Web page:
I don't remember exactly when it happened, but it was many years ago that I reached an intuitive understanding of the law of conservation of energy. One way to state this law is: "Energy can neither be created nor destroyed." My perception of the world was forever changed the moment that I first understood this idea. This was a similar moment to when I first intuitively understood the theory of evolution. These are ideas, that when you really understand them, reach out their tendrils and snake their way into every aspect of your perception. Nothing can escape their implications.
So I found it fascinating to read this posting to comp.lang.forth (which was linked to from the programming reddit), in which Elizabeth Rather discussed a certain axiom supposedly formulated by Chuck Moore.
She referred to it as "conservation of complexity," and it goes like this:
"Any given problem has a certain intrinsic level of complexity. In the solution of the problem, this complexity will be conserved: if you dive in with too little advance thought, your solution may become very complex by the time it's done. On the other hand, if you invest more in thought, design, and preparation, you may be able to achieve a very simple solution (the complexity hasn't gone away, it's become embodied in the sophistication of the design)."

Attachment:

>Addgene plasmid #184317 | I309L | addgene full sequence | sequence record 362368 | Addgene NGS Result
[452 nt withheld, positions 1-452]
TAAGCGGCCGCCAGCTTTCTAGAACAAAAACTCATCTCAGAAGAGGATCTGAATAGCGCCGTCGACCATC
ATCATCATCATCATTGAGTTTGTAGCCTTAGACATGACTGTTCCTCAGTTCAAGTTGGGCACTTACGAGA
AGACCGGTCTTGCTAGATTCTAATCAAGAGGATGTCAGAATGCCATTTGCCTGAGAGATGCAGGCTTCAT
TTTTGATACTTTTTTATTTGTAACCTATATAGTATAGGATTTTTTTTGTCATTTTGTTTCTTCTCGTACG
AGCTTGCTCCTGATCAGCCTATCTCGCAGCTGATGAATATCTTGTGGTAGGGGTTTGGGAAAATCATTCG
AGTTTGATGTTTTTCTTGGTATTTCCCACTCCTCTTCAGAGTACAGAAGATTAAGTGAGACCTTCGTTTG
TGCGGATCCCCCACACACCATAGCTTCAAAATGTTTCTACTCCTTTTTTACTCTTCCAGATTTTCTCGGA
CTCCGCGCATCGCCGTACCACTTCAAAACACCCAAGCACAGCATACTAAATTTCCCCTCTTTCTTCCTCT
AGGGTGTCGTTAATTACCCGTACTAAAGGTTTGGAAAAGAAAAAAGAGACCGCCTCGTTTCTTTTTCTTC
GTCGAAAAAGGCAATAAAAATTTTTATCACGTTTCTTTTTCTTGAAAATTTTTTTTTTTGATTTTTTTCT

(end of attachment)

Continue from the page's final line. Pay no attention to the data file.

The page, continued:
After reading that description, a light bulb lit up in my head as I realized that this may be another one of those deep ideas. Conservation of complexity may be a special case of conservation of energy. This is very intriguing and seems to me to intuitively make sense. Looking back on software I've written, I have indeed seen this in action. I even once told a co-worker at my last job, when we were discussing the design of a program I was writing for him, that, "I want all the complexity on me, not on the users." I convinced him to change the requirements of the program so I could shove more of the complexity "behind the curtain," as it were, and not burden the users with it.
So really what Chuck Moore has (supposedly) said is just a more elegant formulation of what I have known to be true of software all along: you can move complexity around, but you can't destroy it.